Eve Darian-Smith
Published Online: 2017-08-15 | DOI: https://doi.org/10.1515/ngs-2017-0012


In the United States, students of law, politics and economics are primarily trained to think in terms of state-centric analytical frameworks. This essay argues that this training is anachronistic and does not adequately prepare students for the complex geopolitics of the 21st century. Of course, not all scholarship in these disciplines can be characterized in this way since each discipline has its own internal disputes and scholarly innovations. That being said, a mainstream state-centric approach dominates the literature and the curriculum in most law, politics and economics departments. The first part of the essay describes the rise of law schools and the establishing of political science and economics disciplines in the late 19th century. It explores the implications of these disciplines’ claim to do “scientific” research. It argues that this claim continues to bind the disciplines to a state-centric framework which in turn provides obstacles to developing new theories and methods.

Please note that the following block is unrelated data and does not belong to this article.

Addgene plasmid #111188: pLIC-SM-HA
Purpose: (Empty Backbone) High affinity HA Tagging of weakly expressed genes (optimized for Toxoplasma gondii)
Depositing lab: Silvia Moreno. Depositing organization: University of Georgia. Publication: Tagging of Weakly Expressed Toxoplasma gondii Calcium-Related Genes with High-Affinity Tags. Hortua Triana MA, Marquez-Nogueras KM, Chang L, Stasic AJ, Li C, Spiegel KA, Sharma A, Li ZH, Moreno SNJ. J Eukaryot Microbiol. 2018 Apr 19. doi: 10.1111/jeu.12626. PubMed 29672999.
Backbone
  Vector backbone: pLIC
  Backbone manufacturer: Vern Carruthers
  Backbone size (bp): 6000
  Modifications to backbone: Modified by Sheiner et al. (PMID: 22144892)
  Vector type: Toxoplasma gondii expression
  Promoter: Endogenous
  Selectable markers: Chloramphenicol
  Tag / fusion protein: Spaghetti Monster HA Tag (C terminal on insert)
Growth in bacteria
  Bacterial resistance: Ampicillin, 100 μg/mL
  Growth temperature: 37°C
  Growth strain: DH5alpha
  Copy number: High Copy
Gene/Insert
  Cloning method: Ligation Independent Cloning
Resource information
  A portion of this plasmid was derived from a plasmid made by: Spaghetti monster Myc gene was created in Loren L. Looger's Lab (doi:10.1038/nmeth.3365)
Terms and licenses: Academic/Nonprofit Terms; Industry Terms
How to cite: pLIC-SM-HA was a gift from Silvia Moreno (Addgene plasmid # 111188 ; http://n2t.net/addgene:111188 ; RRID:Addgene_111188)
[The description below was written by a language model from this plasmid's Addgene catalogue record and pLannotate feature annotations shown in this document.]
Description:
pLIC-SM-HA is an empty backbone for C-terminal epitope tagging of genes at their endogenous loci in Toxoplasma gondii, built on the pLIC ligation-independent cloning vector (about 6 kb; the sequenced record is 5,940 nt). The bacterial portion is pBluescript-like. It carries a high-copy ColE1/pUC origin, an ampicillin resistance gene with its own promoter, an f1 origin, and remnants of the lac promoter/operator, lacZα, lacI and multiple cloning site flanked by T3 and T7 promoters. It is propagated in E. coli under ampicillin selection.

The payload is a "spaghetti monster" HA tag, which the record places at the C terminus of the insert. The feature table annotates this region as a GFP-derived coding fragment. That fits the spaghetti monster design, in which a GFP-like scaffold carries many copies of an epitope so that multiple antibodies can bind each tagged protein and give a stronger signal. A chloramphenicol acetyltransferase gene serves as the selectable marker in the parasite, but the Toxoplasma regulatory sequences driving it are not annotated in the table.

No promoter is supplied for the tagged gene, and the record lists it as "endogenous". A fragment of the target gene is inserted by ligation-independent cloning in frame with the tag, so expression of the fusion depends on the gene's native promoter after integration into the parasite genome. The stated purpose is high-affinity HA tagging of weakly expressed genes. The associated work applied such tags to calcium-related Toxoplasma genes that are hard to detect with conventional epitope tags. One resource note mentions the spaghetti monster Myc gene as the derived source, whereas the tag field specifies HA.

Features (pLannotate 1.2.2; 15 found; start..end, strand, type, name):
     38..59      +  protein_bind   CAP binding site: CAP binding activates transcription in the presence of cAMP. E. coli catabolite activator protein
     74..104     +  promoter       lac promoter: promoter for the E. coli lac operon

Keywords: state-centric; social sciences; methodological nationalism; United States; education; global studies

Thanks to Philip McCarty for his insightful comments on an earlier draft and my colleague Mark Juergensmeyer whose edited volume Thinking Globally: A Global Studies Reader (2014) inspired the title of this essay.



Published Online: 2017-08-15

Published in Print: 2017-12-20

Citation Information: New Global Studies, Volume 11, Issue 3, Pages 243–263, ISSN (Online) 1940-0004, DOI: https://doi.org/10.1515/ngs-2017-0012.